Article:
Welcome to Blueberry River First Nations Land and Resources Department
Blueberry River First Nations (Blueberry) Territory – a changing landscape
Within our current Elders’ lifetimes, the territory has transformed from a pristine land full of natural resources to a landscape now filled with unchecked anthropogenic impacts. These lands have been relied upon by our people for sustenance and trade as far back as the ice age but within the last 40 years the land has transformed to become a foreign place, where we no longer recognize it. Restoring ecological integrity and protecting what land is left, is integral to maintaining who Blueberry is as a people, including the complex relationships with the land and the continuance of livelihoods and treaty rights. Our dreamers prophesied that there would be changes ahead. The last dreamer, the late Charlie Yahey once said the ‘world made too small” and the late Tommy Attachie, head drummer and song keeper from our sister nation Doig River once said, ‘the world is upside down.’
Land and Resources Department:
The Land and Resources Department has a role to play in documenting and defining who our people once were, where we are today, and what our future may look like. It is well understood that healthy lands are required to support diverse and plentiful wildlife populations and that good water quality and quantity is also key to our continuance of our culture, traditions, and spiritual practices.
Importance of Land Stewardship
Blueberry River First Nations understands that for good resource decisions to occur that there must be co-management of the natural resources. Without consensus based decision-making and policy development, our nation can never be certain that our treaty rights interests will be protected. Only our nation can be land stewards of our territory because only we can define what is required to sustain our cultural heritage for perpetuity.
Our Lands Stewardship Goal is to sustain Treaty Rights, culture, community, and economies within the context of healthy ecosystems.
Two key principles are integral in order for our nation to reach our land stewardship goal:
Maintain ecological integrity – by sustaining the biological richness and services provided by natural terrestrial processes, including the structure, function, and composition of terrestrial, and freshwater aquatic ecosystems at all scales and through time.
Maintain the integrity of treaty right practices – the ability to practice these rights has been impacted as development has proceeded without direct recognition of this principle. Practical support means that the rights are not infringed but rather that the landscape is manage to maintain or restore respect for treaty rights for hunting, fishing, gathering, ands access to the land and water.
Plan for Lands and Treaty Rights
Land and Treaty Rights refers to the priorities and actions that strengthen our jurisdictions over our own lands, including traditional territory, reserves lands, fee-simple lands and lands acquired through our Treaty Land Entitlement claim. Our fundamental relationship with the land, tenures, and property rights within our reserves lands and traditional territory are critical to our self-determination and economic development aspirations.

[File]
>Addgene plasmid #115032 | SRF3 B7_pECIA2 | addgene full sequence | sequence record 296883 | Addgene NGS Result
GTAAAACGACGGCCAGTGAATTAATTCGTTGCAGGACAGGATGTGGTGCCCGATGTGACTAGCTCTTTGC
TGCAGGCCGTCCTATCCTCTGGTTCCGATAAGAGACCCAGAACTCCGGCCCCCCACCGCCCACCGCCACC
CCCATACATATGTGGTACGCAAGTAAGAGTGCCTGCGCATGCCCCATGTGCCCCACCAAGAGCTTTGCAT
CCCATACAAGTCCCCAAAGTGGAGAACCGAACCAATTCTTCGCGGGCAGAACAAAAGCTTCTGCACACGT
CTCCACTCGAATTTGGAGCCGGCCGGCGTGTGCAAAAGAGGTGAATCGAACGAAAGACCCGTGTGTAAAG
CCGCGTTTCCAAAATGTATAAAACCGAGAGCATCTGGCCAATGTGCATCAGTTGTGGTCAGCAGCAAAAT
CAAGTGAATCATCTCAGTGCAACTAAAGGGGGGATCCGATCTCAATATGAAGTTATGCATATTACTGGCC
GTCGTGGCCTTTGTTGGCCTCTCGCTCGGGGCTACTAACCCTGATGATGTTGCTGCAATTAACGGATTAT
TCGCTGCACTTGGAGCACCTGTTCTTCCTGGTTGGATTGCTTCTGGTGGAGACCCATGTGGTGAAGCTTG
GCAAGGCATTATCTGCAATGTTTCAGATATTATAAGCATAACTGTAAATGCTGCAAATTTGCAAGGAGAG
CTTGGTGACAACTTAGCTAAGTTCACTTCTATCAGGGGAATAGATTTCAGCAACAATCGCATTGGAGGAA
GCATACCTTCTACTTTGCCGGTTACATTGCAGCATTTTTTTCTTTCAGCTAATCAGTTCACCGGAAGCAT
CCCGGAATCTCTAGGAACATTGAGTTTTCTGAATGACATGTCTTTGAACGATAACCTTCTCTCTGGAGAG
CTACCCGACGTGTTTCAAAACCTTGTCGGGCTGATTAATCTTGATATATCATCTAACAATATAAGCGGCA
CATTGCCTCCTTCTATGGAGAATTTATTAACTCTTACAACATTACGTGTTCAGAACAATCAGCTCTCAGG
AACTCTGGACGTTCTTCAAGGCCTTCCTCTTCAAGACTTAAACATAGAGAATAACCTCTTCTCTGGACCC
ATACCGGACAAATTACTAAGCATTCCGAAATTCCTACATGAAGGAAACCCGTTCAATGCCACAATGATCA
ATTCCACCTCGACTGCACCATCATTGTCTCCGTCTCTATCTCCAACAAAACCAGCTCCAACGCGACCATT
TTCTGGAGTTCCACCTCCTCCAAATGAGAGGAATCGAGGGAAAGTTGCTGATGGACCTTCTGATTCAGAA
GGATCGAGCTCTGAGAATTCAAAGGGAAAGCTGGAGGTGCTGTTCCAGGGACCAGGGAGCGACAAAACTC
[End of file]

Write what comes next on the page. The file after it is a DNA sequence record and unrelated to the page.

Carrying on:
It is Blueberry River First Nations priority to manage our traditional territory to balance our community’s cultural and economic values. Development and conservation activities in our territory will meet our community’s values through the following actions:
Mae graduated from BCIT completing the Fish, Wildlife and Recreation diploma program in 2017 and the Ecological Restoration BSc program in 2019. Mae is passionate about invasive species management, boreal forest restoration, freshwater ecology, and reciprocal restoration. Mae is Blueberry River First Nations representative for the T8 Restoration Committee and in her spare time is a director of Society for Ecological Restoration – Western Canada Chapter. Mae is designated as a project manager in the CABIN wadeable streams protocol and recently received certificates in traditional Ecological Knowledge and Low-tech Process-based Riverscape Restoration. Mae has field experience in riparian restoration and fish habitat assessment and in a short period of time has built Blueberry River First Nations water program that includes new hydrometric stations, CABIN sampling, stream monitoring and assessment, weather station monitoring, ground water monitoring and eDNA sampling.
Darian completed her BSc in Environmental Sciences in 2016 at the University of Saskatchewan and her MSc in Ecological Restoration in2019 at Simon Fraser University and BCIT. Darian is the lead for wildlifethemed projects and works closely with Mae on land-restoration projects like the oil and gas dormant sites initiative. Community knowledge is incorporated into every aspect of her work. Darian is prioritizing the utilization of our nations knowledge base in order to move forward the protection of wildlife and wildlife features and is passionate about ecologically appropriate restoration that supports wildlife recovery for species important in supporting the treaty right. Darian also supports the community garden at Blueberry River First Nation.
Joanna is part of the Aboriginal Liaison Program (ALP) which works closely with the provincial government to both identify compliance based community concerns and to conduct weekly oil and gas inspections with our Aboriginal Liaison Project Officer. Joanna works closely with the Davis, Wolf and Yahey family groups. Joanna also works as a liaison connecting our members with cultural or construction monitor employment opportunities. Other casual employment opportunities include biophysical studies or archeology support.